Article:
14 June 2007
by Karena Cronin
While the contributions of volunteers and social activists have been widely appreciated within civil society, the role of volunteerism in strengthening civil society organizations’ (CSOs) accountability has received less attention.
At the World Assembly 2007, CIVICUS, the International Association for Volunteer Effort (IAVE) and the United Nations Volunteers (UNV) programme explored this issue in a workshop entitled: “Accountability within: Engaging Volunteer Social Activists.”
Participants were asked to consider accountability between volunteer activists and non-governmental organizations (NGOs) to shed light on the larger question how volunteers strengthen NGO accountability.
To provoke discussion, it was established that volunteers in fact strengthen NGOs’ accountability by opening up a unique space of exchange and observation within NGOs. However, the manner in which NGOs engage volunteers greatly impacts the possibilities for volunteers to strengthen NGO accountability.
Dr. Galia Chimiak shared her study on motivations of volunteer activists engaged in NGOs in Poland. Her research revealed that often volunteer to fulfill a desire for self-actualisation, but also to satisfy a sense of responsibility, social need, or gain new skills and knowledge. Interestingly, these motivations resonated with a young Scot who presented his experience as a VSO volunteer working in Kazakhstan and the UK.
It was subsequently suggested that NGO volunteer management should reflect an understanding of volunteers’ motivations, particularly with respect to recruitment, empowerment, engagement and recognition of volunteers.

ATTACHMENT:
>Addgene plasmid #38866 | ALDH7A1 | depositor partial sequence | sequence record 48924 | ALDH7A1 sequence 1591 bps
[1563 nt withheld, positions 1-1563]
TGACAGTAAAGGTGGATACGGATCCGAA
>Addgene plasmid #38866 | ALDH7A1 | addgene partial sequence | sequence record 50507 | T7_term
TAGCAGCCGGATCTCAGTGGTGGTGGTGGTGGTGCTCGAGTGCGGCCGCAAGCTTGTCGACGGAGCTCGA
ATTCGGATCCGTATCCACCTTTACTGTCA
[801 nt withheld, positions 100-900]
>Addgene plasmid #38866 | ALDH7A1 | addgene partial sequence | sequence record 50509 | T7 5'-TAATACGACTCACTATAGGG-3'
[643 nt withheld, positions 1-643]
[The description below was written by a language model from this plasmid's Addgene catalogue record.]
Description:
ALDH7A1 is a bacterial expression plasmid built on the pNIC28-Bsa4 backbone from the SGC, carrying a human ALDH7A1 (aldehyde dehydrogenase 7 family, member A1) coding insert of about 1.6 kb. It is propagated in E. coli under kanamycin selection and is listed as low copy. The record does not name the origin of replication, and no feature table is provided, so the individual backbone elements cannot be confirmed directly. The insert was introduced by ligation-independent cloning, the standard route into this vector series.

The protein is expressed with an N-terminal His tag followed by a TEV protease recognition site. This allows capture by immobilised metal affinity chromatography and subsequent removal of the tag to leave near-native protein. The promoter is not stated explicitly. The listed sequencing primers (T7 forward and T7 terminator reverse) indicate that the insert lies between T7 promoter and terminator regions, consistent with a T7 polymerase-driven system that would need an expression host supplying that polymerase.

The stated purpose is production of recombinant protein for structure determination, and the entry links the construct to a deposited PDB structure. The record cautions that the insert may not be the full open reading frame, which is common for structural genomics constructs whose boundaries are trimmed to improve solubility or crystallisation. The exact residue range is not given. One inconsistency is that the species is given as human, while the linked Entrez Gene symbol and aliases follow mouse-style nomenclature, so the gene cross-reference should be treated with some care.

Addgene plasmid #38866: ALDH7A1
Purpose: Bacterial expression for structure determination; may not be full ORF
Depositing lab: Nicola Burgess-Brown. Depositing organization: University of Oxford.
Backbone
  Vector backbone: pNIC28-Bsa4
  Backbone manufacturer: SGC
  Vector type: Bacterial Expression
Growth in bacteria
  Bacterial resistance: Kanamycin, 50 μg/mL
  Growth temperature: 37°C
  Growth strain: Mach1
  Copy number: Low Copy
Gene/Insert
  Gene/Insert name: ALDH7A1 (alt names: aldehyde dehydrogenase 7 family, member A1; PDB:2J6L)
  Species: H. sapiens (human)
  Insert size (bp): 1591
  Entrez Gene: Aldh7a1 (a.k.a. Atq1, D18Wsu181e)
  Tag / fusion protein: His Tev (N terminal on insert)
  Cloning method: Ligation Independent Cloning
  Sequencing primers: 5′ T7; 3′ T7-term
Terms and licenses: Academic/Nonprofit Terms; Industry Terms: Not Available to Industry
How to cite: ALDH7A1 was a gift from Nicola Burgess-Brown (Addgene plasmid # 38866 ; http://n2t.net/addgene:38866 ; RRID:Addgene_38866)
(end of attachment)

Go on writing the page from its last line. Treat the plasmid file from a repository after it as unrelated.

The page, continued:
Based on this, a representative from Alianza ONG from the Dominican Republic proposed that volunteers be considered as internal stakeholders by NGOs. She rightly pointed out that volunteers are often the public face of NGOs, and thus key in promoting the organization’s reputation. NGOs must therefore be accountable to their volunteers.
Drawing on their experiences, attendees shared ideas regarding accountability of NGOs to their volunteers. Empowering volunteers emerged as a reoccurring theme. One student volunteer emphasized the importance of transparency of NGOs and suggested that organizations develop a document outlining volunteer rights.
A representative from G-Watch, an organization that addresses government corruption by empowering ordinary citizens, talked about the need to give volunteers access to information so they can act with legitimacy. Providing volunteers with emotional, technical and sometimes even minimal financial support was also mentioned.
Approaches for promoting accountability of volunteers to NGOs were quite similar to those proposed for accountability of NGOs to volunteers. A number of attendees mentioned requiring volunteers to sign a code of conduct outlining the organization’s expectations. Meaningful engagement and supervision of volunteers was also identified as critical.
Lastly, recognizing volunteers was considered a way to thank volunteers but also to strengthen the relationship between NGOs and their volunteers. Who volunteers was determined to be just as important as how volunteers are engaged. Reaching out to a diversity of volunteers, including NGO beneficiaries, was recognized as a way for volunteers to strengthen NGO accountability. Volunteers bring new perspectives and skills to organizations and can foster greater effectiveness and efficiency of NGOs. Including beneficiaries, especially members of socially marginalized groups also helps strengthen accountability since these individuals often have interest in seeing the NGO be successful.
The workshop helped to identify some helpful approaches in strengthening NGOs’ accountability through the engagement of volunteers. CIVICUS, IAVE and UNV plan to continue to explore this topic in their joint advocacy, research and publicity activities to highlight the value of volunteerism, particularly for addressing development challenges like those outlined in the MDGs.